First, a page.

The Stress Effect: Why Smart Leaders Make Dumb Decisions--And What to Do About It [NOOK Book]

Overview

Reveals the powerful and undermining effects of stress on good decision making-and what leaders can do about it

The ability to make sound and timely decisions is the mark of a good leader. But when leaders with otherwise strong track records suddenly begin making poor decisions-as seen in the recent corporate scandals that rocked the business world-the impact can be widespread. In The Stress Effect, leadership expert Henry L. Thompson argues that stress is often the real culprit...



Reveals the powerful and undermining effects of stress on good decision making-and what leaders can do about it

The ability to make sound and timely decisions is the mark of a good leader. But when leaders with otherwise strong track records suddenly begin making poor decisions-as seen in the recent corporate scandals that rocked the business world-the impact can be widespread. In The Stress Effect, leadership expert Henry L. Thompson argues that stress is often the real culprit behind this leadership failure: when leaders' stress levels become sufficiently elevated-whether in the boardroom or on the front line of a manufacturing process-their ability to effectively use their emotional intelligence and cognitive ability in tandem to make wise decisions is significantly impaired. Until now, experts have argued that increasing your emotional intelligence will help you cope with and manage stress. This book suggests that stress actually blocks access to your emotional intelligence as well as your cognitive ability, two critical components in the decision-making process. This book

  • Shows how stress adversely affects the performance of even the most savvy leaders
  • Reveals the truth about one of the prime factors behind the current failure of leadership
  • Offers a solid prescription for building a "stress resilient system" and arms leaders with best practices for managing specific stressors that take the biggest toll on decision making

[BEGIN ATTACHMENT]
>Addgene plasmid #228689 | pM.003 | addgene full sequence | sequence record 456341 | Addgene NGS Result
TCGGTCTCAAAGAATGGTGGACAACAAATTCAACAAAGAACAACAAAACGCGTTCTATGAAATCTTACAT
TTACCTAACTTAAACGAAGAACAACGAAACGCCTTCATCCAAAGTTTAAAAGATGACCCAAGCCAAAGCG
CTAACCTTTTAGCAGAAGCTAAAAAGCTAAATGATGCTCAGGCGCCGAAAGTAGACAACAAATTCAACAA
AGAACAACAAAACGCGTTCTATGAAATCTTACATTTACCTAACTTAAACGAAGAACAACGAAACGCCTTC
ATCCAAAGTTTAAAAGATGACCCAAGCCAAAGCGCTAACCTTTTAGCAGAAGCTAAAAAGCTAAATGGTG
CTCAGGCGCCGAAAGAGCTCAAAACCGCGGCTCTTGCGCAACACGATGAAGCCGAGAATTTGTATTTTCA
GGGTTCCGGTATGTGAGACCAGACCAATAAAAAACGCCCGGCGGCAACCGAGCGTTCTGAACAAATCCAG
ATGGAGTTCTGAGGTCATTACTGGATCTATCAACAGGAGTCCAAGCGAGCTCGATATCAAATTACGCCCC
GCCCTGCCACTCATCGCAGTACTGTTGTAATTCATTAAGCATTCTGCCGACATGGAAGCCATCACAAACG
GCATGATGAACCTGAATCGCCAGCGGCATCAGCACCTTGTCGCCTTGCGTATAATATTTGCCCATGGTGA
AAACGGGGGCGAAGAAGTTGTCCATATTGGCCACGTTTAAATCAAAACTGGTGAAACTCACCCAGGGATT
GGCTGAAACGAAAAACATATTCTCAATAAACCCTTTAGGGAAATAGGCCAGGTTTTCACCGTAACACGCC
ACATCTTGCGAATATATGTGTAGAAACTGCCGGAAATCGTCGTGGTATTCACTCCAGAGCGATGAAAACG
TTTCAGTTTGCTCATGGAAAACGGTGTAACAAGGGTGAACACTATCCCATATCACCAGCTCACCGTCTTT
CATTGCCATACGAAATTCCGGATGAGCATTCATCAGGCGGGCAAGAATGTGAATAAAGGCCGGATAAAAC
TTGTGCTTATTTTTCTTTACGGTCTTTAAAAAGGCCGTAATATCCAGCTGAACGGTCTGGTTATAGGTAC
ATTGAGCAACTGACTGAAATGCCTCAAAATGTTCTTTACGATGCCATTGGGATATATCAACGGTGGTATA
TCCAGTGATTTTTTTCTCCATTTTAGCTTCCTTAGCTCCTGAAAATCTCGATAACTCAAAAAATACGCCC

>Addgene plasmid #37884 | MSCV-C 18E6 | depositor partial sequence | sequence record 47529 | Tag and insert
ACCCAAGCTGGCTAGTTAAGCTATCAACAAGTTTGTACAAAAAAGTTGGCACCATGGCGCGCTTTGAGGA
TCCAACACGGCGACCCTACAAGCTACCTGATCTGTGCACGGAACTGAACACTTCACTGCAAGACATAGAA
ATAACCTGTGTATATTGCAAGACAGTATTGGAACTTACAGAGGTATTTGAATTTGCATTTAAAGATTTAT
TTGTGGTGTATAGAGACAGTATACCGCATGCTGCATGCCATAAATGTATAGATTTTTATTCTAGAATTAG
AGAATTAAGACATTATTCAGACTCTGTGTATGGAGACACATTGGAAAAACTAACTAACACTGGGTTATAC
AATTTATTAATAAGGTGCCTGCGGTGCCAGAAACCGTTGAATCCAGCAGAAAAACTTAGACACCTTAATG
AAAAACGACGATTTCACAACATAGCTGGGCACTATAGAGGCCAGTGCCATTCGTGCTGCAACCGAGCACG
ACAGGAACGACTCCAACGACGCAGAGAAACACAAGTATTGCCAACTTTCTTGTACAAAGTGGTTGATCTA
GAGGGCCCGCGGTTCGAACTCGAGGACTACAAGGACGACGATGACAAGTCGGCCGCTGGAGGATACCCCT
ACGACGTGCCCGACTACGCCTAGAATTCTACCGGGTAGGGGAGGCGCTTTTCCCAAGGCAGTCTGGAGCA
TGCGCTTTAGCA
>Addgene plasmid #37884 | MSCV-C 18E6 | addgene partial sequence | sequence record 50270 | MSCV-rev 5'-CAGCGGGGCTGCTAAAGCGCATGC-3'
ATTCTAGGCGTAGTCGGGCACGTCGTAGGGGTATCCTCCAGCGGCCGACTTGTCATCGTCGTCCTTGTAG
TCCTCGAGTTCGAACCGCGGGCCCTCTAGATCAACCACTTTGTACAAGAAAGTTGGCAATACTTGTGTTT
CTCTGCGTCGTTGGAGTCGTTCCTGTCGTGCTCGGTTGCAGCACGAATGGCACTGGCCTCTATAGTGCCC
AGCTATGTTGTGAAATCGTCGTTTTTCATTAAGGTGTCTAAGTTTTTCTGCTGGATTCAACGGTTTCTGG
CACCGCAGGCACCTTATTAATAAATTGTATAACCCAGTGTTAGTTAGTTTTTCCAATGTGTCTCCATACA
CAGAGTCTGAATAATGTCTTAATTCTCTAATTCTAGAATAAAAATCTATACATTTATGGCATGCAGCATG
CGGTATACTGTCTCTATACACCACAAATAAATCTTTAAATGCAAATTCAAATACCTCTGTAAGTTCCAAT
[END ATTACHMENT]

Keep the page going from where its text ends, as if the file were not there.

• Is written by an award-winning organizational psychologist and leadership consultant whose clients include a roster of Fortune 500 companies

A groundbreaking and insightful resource for leaders, The Stress Effect reopens the dialogue on stress, its effect on decision making, and what to do about it.


  • ISBN-13: 9780470622988
  • Publisher: Wiley
  • Publication date: 4/6/2010
  • Sold by: Barnes & Noble
  • Format: eBook
  • Edition number: 1
  • Pages: 336
  • Sales rank: 857,640
  • File size: 2 MB

Meet the Author

Henry L. Thompson, Ph.D., an award-winning organizational psychologist, leadership consultant, researcher, and author, is the founder and CEO of High Performing Systems, Inc., a leadership solutions provider. He is the creator of the Leadership Potential Equation, author of Jung's Function-Attitudes Explained and The Communication Wheel: A Resource Book, and coeditor of the Handbook for Developing Emotional and Social Intelligence (Pfeiffer, 2009).




Introduction: Good Leaders Make Good Decisions Under Stress.


1 How Leaders Make Decisions.


2 How Cognitive Intelligence Influences Decision Making.


3 Emotional Intelligence and Decision Making.


4 Stress and Decision Making.


5 How Stress Leads to Poor Decision Making.


6 Increasing Stress Management Capacity.


7 Developing Cognitive Resilience.


8 Building Stress-Resilient Emotional Intelligence.


9 The Seven Best Practices to Prevent Stress.


Conclusion.


Notes.


Acknowledgments.


About the Author.


Index.

  • Posted April 26, 2010

    I Also Recommend:

    Timely, On Point, Easy Read

    Having read Henry Thompson's books and articles before, as well as hearing him speak at several conferences, my hope that this book would be as easy to follow and understand as his speeches was met. Thompson uses real time issues and events to help describe seven best practices for improving one's resilience when dealing with stress and stressful situations. The use of graphics to illustrate key concepts as well as the use of examples throughout the book is extremely helpful. I would recommend this book not only for leaders but for anyone who wishes to improve not only their resiliency but decision making abilities when dealing with stress and stressful situations.